Tuesday, November 27, 2018

Is Uber Just Another Ponzi Scheme? And Who Remembers Bernie Madoff?

As I write this, Uber is preparing an IPO or public stock offering estimated at a value of $129 billion dollars sometime in the upcoming year 2019.  As some might say, "that's a lot of green cabbage, brother!"  Or maybe its something far more questionable than leafy vegetables, since cabbage is eatable, and Uber's IPO possibly just financial garbage and nothing else, this due to years of unsustainable business practices producing billions of dollars in losses since its 2009 inception, this past quarter alone losing 1.3 billion.  The question now is, just why do so many so-called financially astute investors remain willing to invest money in something hemorrhaging cash, an operation providing no clear signs indicating fiscal profits?

But first, here is what the US Securities and Exchange Commission says about Ponzi schemes in a section entitled "What is a Ponzi Scheme."  Read the following and beware!

"A Ponzi scheme is an investment fraud that involves the payment of purported returns to existing investors from funds contributed from new investors.  Ponzi scheme organizers often solicit new investors by promising to invest funds in opportunities claimed to generate high returns with little to no risk.  In many Ponzi schemes, the fraudsters focus on new money to make promised payments to earlier stage investors to create the false appearance that investors are profiting from a legitimate business."

The unfortunate answer to my earlier question might be greed, something Charles Ponzi and Bernard (Bernie) Madoff knew much about, historically two characters promising investors huge profits based upon nothing little better than thin air.  Mister Ponzi bilked clients for over $20 million dollars in the 1920s, claiming that discounted postal reply coupons were their financial nirvana.  Madoff,  even more dishonest, defrauded 4,800 individual and corporate investors of at least 65.8 billion dollars, issuing manufactured paper and documents to trusting friends and clients, Madoff finally arrested in December 2008.  At least Uber, financially, has been nominally transparent while flushing billions down the investor toilet directly into the pecuniary sewer, those dollars twirling round and round.

What then makes Uber the equivalent to a Ponzi scheme when it isn't hiding what it is doing, not purposely misleading investors?   This potentially shared definition is based upon two factors.  One, it appears that the TNC (ride-share) model can never create a profit, explaining Uber's diversification into bicycle rentals and autonomous driving technology.  And two, huge investor stake holders like Japan's Soft Bank understand, knowing its investment returns relies upon a successful IPO, granting them all their money back plus a substantial return profit guaranteed.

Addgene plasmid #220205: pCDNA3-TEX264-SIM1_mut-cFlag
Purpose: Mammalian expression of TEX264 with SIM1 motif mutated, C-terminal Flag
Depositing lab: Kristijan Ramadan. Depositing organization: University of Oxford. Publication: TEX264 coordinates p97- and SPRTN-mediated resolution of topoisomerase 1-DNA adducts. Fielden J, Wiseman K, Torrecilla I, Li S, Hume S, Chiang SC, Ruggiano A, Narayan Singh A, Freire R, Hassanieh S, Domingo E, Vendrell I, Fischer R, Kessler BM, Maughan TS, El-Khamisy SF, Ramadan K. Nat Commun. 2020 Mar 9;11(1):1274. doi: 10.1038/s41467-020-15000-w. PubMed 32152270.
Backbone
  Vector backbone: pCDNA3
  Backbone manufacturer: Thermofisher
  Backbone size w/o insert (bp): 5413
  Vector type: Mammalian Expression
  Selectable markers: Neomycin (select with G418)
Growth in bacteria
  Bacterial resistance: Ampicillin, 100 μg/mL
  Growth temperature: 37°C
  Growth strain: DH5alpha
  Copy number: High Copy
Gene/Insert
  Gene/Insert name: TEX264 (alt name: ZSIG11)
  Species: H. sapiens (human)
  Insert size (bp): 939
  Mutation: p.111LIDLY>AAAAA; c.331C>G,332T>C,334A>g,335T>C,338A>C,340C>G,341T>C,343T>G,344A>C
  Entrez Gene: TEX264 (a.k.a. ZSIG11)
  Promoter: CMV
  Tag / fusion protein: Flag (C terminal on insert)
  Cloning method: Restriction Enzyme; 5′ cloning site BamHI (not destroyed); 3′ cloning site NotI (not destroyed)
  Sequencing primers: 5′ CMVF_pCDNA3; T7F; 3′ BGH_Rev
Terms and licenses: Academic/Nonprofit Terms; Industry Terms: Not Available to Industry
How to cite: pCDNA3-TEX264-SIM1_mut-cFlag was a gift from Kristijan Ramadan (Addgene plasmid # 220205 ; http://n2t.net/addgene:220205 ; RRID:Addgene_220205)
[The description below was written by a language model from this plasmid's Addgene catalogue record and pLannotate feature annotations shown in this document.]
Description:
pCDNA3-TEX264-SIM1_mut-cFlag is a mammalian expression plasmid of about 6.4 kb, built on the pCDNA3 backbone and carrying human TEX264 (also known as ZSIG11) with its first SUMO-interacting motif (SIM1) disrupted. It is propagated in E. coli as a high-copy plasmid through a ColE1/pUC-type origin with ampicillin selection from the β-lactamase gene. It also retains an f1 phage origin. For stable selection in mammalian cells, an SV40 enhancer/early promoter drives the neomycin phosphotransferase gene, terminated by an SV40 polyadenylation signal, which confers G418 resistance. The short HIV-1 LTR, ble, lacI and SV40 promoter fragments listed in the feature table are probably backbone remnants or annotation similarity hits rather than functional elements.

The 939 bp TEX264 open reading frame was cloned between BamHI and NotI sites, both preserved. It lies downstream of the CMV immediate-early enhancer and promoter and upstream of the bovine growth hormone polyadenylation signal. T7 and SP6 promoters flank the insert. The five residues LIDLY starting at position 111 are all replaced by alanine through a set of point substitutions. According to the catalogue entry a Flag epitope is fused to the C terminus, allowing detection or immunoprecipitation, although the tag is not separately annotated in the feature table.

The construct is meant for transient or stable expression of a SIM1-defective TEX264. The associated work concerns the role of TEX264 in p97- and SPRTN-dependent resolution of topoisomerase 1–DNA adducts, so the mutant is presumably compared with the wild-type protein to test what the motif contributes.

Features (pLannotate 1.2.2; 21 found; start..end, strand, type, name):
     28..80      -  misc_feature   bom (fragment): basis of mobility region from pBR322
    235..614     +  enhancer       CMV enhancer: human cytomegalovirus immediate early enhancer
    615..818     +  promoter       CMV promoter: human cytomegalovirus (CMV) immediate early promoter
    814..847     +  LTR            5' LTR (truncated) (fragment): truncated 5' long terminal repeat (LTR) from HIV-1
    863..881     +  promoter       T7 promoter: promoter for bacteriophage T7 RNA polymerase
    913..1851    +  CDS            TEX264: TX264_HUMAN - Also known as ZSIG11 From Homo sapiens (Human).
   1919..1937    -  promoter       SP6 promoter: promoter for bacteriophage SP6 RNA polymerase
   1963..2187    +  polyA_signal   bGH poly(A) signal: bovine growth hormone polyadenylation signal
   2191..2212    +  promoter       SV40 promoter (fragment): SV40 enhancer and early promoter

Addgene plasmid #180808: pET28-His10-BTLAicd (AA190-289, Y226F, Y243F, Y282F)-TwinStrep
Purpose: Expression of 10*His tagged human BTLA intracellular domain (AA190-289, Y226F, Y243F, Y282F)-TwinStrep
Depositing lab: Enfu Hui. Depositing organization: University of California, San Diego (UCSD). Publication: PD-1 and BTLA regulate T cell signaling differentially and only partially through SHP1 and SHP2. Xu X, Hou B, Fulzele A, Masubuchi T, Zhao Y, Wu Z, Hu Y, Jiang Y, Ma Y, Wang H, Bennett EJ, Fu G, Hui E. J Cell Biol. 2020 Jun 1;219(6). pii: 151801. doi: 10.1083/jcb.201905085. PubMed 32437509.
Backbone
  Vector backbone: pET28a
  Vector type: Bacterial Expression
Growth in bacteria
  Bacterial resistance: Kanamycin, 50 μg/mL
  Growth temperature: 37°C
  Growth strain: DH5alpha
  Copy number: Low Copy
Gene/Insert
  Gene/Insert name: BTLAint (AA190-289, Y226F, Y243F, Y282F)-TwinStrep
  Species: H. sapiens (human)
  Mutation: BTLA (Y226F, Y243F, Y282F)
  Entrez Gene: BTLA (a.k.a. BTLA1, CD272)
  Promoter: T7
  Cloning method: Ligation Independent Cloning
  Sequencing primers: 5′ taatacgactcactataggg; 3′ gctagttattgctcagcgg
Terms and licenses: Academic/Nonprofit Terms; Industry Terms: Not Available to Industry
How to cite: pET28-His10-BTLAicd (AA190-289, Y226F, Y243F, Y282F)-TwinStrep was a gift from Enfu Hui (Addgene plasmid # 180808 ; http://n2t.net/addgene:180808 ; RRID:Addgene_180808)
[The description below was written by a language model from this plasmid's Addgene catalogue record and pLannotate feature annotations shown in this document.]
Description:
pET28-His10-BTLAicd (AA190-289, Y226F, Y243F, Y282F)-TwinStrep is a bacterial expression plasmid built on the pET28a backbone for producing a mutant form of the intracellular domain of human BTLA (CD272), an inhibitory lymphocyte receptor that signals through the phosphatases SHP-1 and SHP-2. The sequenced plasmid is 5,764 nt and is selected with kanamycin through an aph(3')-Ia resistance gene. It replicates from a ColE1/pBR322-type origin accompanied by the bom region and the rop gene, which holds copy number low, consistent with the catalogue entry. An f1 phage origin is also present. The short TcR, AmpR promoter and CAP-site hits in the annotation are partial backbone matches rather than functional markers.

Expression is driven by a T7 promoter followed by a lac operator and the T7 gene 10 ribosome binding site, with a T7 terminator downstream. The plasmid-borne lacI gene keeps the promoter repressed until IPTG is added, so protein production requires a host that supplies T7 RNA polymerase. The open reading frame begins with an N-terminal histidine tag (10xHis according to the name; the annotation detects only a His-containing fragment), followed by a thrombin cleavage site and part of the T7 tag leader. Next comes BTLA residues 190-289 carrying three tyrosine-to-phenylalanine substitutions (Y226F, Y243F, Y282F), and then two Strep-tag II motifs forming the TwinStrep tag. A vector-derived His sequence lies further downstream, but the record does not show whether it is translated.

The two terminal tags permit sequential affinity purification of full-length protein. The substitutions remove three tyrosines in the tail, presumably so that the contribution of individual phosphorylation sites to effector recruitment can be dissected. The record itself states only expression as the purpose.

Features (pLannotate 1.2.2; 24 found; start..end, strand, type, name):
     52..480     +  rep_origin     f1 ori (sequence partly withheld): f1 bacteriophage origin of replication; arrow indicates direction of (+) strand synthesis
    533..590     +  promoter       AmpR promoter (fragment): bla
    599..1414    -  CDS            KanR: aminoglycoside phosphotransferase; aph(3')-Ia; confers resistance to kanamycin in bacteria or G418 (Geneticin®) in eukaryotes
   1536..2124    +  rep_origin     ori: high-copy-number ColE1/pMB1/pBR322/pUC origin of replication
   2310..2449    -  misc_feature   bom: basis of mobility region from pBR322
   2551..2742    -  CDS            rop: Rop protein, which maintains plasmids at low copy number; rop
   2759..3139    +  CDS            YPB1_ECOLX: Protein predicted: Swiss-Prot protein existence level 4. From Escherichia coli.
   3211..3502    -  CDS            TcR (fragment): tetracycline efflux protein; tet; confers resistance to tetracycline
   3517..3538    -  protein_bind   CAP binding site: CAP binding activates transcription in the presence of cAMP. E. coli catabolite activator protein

Okay, initial investors will have gotten their money back but what about all those new public stock shareholders, when will their Wall Street financial wager see returns?   Of course, buying stocks is a financial gamble but usually the investment is based upon sound business premises, for instance knowing that people will keep buying Heinz catsup for their French fried potatoes, or that folks will continue eating McDonald's "Big Macs" despite all the calories and potential obesity.  This is something you can essentially "bank upon."

Uber's product, if you can call it that, is instead giving rides provided by independent operators, rides currently financially supplemented by Uber investor money.  That this can be termed a viable and real industry model is something yet to be explained.  At least the taxi model and operation is well understood, with over a hundred-year long history.  Uber it seems is more "flash in the pan," with that pan riddled with holes.  How can something like this make money?

And that is what I am saying, it probably can't, Uber, and Lyft too, economic fantasies, a financial model equal to hallucination, everyone thinking or believing they see something that just isn't there.  Professor Timothy Leary would be proud, his psychedelic adage "turn on, tune in, drop out" taken on by a new generation of straight, non-hippie billionaire investors, all ingesting some new kind of monetary LSD convincing them that Alice (or is it Travis Kalanick) is actually ten feet tall.  I know Gracie Slick is still alive.  Maybe they should give her a call, asking her opinion.  I would love to hear her response.


  1. Characteristic of Ponzi schemes is selling more than 100% of the equity in an enterprise. This claim hasn't been credibly made regarding Uber or Lyft, so far as I know. Overvalued is not the same as oversubscribed. Selling stock for twice what it's worth is not the same as selling the same share twice.

    What seems to be happening with Uber is an attempt to let some early investors, who are at this point "don't wanters", sell their shares. The coming IPO may be a bad investment, but not a Ponzi scheme. There may other violations, however, which would surprise exactly nobody.

  2. Uber is garbage. They're in business - my opinion - because they've bribed so many local authorities. Their biggest investor is the Kingdom of Saudi Arabia, the most disgusting country on the planet and where women (and others) are treated like crap. Uber drivers are like sharecroppers and they really don't even make a living wage. I recently read that the cabdrivers of Australia are instigating a class action suit against Uber. GOOD FOR THEM! I WOULD LIKE TO SEE A CLASS ACTION SUIT BROUGHT AGAINST UBER BY THE CABDRIVERS OF THE UNITED STATES, EVERYWHERE! THERE IS NO REASON WHY UBER SHOULD BE IN BUSINESS.